Posted: September 5, 2011


File photo of a Long March 2C rocket. Credit: CALT
The China Aerospace Science and Technology Corp., or CASC, released the results of an investigation into the Aug. 18 launch mishap, concluding the Long March rocket's second stage vernier engine system was to blame for the failure.

A Shijian 11 technology research spacecraft was lost in the failed launch, which originated from the Jiuquan space base in northwest China.

The inquiry found the anomaly's cause was a failed connection between a servomechanism and a vernier engine on the Long March rocket's second stage, causing the vehicle lose control of its orientation and fall back to Earth.

Servomechanisms sense errors in the rocket's attitude for the vehicle's engines to correct. The second stage Long March 2C rocket is powered by a single main engine and four smaller vernier steering engines to keep the rocket pointed in the right direction.

Each of the second stage vernier engines generate up to 2,650 pounds of thrust during their burn.

China rescheduled the launch of its first prototype space station module in the wake of last month's launch failure. Named Tiangong 1, which means heavenly palace, the 19,000-pound module will be launched on a Long March 2F rocket.

The Long March 2F, which successfully boosted all three of China's manned space missions into orbit, is derived from the Long March 2C launcher that failed Aug. 18. The man-rated booster features safety upgrades and more advanced technology to haul humans.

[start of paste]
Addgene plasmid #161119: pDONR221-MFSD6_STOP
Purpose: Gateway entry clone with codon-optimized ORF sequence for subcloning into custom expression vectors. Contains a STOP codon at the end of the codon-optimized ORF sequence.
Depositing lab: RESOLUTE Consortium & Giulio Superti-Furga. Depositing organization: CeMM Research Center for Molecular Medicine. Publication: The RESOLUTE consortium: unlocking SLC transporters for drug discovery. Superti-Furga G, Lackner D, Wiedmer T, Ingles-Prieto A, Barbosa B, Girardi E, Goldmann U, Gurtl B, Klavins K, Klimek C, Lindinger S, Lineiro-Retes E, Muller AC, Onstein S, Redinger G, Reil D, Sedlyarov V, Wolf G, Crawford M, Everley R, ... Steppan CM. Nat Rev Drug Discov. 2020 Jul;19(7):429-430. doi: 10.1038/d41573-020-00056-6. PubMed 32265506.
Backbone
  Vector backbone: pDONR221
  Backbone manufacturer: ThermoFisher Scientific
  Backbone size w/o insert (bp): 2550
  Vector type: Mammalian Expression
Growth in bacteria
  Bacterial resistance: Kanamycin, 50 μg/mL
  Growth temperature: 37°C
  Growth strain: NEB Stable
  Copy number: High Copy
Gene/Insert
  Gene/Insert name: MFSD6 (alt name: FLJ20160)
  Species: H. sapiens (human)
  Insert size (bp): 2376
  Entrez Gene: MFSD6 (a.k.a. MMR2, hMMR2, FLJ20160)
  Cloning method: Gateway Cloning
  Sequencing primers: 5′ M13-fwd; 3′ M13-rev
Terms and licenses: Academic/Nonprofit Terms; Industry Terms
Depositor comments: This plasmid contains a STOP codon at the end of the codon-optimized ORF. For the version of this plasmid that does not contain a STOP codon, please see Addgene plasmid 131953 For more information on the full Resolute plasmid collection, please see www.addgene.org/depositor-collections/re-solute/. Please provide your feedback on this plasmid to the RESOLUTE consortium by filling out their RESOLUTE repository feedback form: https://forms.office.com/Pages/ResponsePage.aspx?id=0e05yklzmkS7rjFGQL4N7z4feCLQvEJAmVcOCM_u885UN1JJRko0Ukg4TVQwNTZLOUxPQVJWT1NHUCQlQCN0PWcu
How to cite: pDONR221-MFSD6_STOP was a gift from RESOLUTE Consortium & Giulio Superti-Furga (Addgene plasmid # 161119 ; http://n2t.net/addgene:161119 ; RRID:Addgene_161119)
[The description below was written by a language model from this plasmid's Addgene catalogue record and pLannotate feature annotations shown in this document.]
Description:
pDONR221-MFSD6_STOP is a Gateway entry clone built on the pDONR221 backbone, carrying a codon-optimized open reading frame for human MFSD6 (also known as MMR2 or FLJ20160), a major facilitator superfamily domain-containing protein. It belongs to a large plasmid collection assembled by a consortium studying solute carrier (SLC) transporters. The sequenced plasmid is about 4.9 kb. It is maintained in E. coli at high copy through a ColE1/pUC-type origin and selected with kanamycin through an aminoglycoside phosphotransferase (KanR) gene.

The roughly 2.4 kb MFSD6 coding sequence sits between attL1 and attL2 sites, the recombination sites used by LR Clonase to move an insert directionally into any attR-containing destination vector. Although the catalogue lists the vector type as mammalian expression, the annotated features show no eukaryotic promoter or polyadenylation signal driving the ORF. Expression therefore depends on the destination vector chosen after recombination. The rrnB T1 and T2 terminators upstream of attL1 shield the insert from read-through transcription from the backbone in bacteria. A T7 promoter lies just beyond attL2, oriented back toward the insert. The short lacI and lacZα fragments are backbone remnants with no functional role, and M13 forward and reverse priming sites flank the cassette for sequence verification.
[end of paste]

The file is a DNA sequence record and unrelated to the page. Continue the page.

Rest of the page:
An unnamed spokesperson with the Tiangong 1 project told Chinese state media last week the launch would be delayed because the Long March 2F rocket belongs to the same series as the vehicle that malfunctioned.

China officially says the Tiangong 1 launch will occur in the second half of this year, but some analysts predicted the liftoff was supposed to happen in late August or early September. No new launch date is currently available.

Tiangong 1 will be the target of an unmanned flight of China's Shenzhou capsule later this year. The Shenzhou craft will attempt an automated rendezvous and docking with the Tiangong module several hundred miles above Earth.

If the docking is successful, it will form a mini-space station that could be visited by human crews in 2012.